The manuscript of Vladimir Nabokov's unfinished final work, "The Original of Laura," will finally be published next week, after years of controversy and despite the author's wishes that the manuscript be destroyed.
Cornell will celebrate the long-awaited release of the book with early sales at the Cornell Store and a lecture by leading Nabokov scholar Brian Boyd.
The novella's fate was decided last year by Nabokov's son Dmitri, his translator and sole surviving heir. Knopf will publish it Nov. 17, and the Cornell Store has permission to sell copies beginning Nov. 16. The book also will be excerpted in the December issue of Playboy magazine.
Nabokov taught literature at Cornell from 1948 to 1959, when he moved to Switzerland with his family following the success of his 1955 novel "Lolita."
The "Laura" manuscript, consisting of 138 handwritten index cards, has resided in a Swiss safety deposit box since the author's death in 1977. Nothing was known of it for more than 30 years other than its existence, and Nabokov's wish that it be destroyed.
The Knopf edition reproduces the original manuscript cards, front and back, on detachable pages with a transcription below each one. Dmitri Nabokov wrote the preface; he has called it "the distillation of my father's art."
The book bears a parenthetical subtitle: "(Dying is Fun)." The text is the outline of a story, the author's commentary and notes on source material. What exists of the narrative is preoccupied with mortality and shows flashes of Nabokov's dark, playful prose, according to a Publisher's Weekly review. The last card is a list of synonyms for "efface" -- "expunge, delete, rub out, wipe out, and, finally, obliterate."
Nabokov biographer Boyd will speak on "Nabokov's Literary Legacy" for the inaugural Wendy Rosenthal Gellman Lecture, Nov. 19 at 4:30 p.m. in Hollis E. Cornell Auditorium, Goldwin Smith Hall. A reception will follow in the Pale Fire Lounge, which memorializes Nabokov's Cornell career.
Boyd, a professor of English at the University of Auckland, New Zealand, will discuss the decision to publish "Laura" despite Nabokov's wishes and what contemporary readers can make of "Laura." Boyd wrote the two-volume biography, "Vladimir Nabokov: The Russian Years" and "Vladimir Nabokov: The American Years." He also cataloged the Nabokov archives in Switzerland, edited volumes of Nabokov's writing and is now editing a volume of Nabokov's previously unpublished Cornell lectures on Russian literature.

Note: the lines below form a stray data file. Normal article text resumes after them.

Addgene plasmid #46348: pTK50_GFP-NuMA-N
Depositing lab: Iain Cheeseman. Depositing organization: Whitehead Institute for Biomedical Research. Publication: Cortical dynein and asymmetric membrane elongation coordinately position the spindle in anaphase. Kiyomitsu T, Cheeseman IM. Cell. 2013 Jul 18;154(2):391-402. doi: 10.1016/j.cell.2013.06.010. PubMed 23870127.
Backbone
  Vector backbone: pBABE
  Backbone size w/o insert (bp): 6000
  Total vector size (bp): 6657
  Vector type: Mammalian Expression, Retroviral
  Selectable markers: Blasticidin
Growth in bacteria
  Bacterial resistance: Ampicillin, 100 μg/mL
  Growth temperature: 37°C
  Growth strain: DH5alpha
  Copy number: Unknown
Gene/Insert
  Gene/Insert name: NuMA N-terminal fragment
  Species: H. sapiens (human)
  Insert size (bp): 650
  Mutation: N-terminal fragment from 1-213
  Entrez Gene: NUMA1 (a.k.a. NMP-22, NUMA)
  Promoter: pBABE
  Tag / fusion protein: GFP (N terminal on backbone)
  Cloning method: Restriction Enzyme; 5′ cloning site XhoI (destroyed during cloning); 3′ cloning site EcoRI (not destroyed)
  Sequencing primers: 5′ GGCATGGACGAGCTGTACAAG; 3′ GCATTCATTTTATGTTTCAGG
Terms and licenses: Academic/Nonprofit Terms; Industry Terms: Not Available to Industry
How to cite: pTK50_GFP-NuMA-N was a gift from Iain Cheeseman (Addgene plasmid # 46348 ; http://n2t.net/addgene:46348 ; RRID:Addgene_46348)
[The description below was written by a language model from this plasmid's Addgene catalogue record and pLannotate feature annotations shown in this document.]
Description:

Boyd will deliver "On the Origin of Stories: Evolution, Cognition, Art and Fiction," Nov. 20 at 4:30 p.m., also in Hollis E. Cornell Auditorium.
The Cornell Store will sell the Nabokov and Boyd books at the lectures. A selection of Nabokov materials from Cornell collections will be on display on the first floor of Olin Library.
Cornell faculty members M.H. Abrams and Ken McClane (who works in Nabokov's old Goldwin Smith Hall office) will appear in a BBC-TV program on Nabokov, "The Curse of Lolita," scheduled to air in mid-December. Professor of Russian literature Gavriel Shapiro published "The Sublime Artist's Studio: Nabokov and Painting" earlier this year and will take part in a roundtable discussion on "Laura" at the December Modern Language Association convention in Philadelphia.
The annual Gellman lecture series was established by a gift from Wendy Rosenthal Gellman '81 to express her appreciation for the English faculty instilling in her a lifelong love of learning and literature.
The events are co-sponsored by the Creative Writing Program.